President Obama’s $3.77 trillion budget proposal for 2014 calls for long-term changes to Social Security and Medicare in hopes of reducing the deficit by $1.8 trillion over the next decade.
The budget’s blueprint, which has already drawn criticism from both the right and left, offers changes to Social Security and Medicare. The budget also includes tax increases that would hit high-income corporations and homes.
The Obama budget also calls for greater spending on infrastructure, nondefense research and early childhood education programs. These investments would be funded by other measures to avoid further adding to the deficit.
“Debate in Washington has raged between reducing our deficits and making investments needed to grow our economy. My budget answers this argument; we can grow our economy, and reduce our deficits,” said the President.
President Obama’s budget was released with a delay, coming after the House and Senate each passed separate and different 2014 budget frameworks.
While the proposal is not expected to fly on Capitol Hill, Obama’s budget sets a powerful marker for continuing debt talks with lawmakers.
President Obama’s budget calls for a $50 billion investment to repair bridges, highways, airports and transit systems. The budget would also create a National Infrastructure Bank to merge public and private capital for noteworthy projects.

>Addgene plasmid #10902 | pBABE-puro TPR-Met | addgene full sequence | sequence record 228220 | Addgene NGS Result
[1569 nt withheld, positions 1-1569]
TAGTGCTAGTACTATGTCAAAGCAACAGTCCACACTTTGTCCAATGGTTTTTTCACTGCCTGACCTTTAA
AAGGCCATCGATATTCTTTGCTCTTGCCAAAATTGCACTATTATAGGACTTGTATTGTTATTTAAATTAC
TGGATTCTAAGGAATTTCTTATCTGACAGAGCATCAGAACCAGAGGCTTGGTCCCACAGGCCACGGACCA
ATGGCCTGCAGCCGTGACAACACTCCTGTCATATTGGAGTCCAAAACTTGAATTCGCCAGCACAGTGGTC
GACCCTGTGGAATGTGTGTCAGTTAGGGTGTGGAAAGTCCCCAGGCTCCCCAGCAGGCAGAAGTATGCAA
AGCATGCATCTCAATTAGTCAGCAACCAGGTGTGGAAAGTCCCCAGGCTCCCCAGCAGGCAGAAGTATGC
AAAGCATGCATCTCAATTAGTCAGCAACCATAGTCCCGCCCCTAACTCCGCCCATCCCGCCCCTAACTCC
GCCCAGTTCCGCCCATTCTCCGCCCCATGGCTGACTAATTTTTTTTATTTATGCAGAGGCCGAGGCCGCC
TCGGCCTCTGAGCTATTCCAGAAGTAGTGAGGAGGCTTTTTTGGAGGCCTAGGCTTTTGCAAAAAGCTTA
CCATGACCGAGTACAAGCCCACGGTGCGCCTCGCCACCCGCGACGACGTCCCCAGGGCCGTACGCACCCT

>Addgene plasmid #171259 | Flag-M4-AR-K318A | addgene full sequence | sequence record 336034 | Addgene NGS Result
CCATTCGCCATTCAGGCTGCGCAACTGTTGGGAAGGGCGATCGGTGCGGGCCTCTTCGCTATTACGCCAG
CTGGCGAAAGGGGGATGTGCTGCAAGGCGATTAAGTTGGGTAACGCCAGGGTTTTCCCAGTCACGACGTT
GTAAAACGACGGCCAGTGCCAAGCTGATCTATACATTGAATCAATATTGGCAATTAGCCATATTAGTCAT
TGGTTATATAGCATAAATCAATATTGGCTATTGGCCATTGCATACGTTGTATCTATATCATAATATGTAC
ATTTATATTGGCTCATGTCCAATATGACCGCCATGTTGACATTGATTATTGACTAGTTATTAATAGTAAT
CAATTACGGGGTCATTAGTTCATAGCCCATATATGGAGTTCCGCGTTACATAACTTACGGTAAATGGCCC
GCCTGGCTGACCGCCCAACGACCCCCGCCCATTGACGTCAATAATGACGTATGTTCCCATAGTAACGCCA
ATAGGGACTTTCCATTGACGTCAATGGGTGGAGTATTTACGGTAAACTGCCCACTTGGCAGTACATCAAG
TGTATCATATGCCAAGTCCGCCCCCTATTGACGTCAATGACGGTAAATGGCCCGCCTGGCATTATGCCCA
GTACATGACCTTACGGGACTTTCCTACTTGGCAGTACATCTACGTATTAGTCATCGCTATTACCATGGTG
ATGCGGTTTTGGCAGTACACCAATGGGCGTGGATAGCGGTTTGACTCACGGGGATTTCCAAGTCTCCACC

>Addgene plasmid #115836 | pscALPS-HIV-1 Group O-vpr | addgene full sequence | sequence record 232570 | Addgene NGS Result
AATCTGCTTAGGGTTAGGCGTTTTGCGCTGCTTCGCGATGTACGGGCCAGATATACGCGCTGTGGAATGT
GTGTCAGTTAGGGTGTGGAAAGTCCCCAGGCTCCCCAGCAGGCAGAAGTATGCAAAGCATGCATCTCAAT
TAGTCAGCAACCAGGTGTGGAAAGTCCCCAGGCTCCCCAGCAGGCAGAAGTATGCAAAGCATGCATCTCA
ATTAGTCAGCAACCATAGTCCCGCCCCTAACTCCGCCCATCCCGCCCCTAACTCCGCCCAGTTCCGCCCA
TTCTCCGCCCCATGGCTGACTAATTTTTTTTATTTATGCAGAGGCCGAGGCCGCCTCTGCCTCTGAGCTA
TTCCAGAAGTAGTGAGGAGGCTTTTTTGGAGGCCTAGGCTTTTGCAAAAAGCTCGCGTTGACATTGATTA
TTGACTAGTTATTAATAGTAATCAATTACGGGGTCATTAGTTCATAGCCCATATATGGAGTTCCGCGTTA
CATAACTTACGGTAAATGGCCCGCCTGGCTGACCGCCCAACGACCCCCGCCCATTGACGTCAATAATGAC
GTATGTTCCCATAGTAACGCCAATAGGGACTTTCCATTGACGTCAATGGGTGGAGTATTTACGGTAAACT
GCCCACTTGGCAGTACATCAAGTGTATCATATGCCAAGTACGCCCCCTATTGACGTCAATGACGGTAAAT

Obama has already faced heavy criticism from the left for supporting a switch to a chained CPI measure, which is a new way to track inflation to ultimately reduce federal spending by slowing the growth in federal benefits which are adjusted each year for cost of living purposes. Obama’s budget; however, calls for ways to compensate low-income veterans and recipients of Supplemental Security Income.
By 2020, the use of the chained CPI measure would yield an average tax increase of $311 among the 80 percent of homes that would see a tax increase.
Among the President’s new tax measures, Obama plans to place a cap on the tax-advantaged portion of a person’s savings across tax-preferred retirement accounts, such as IRAs.
The President’s debt reduction proposal comes from an offer he made to House Speaker John Boehner during last year’s fiscal cliff talks. The proposal, if accepted, would replace the automatic budget cuts, which took effect last month.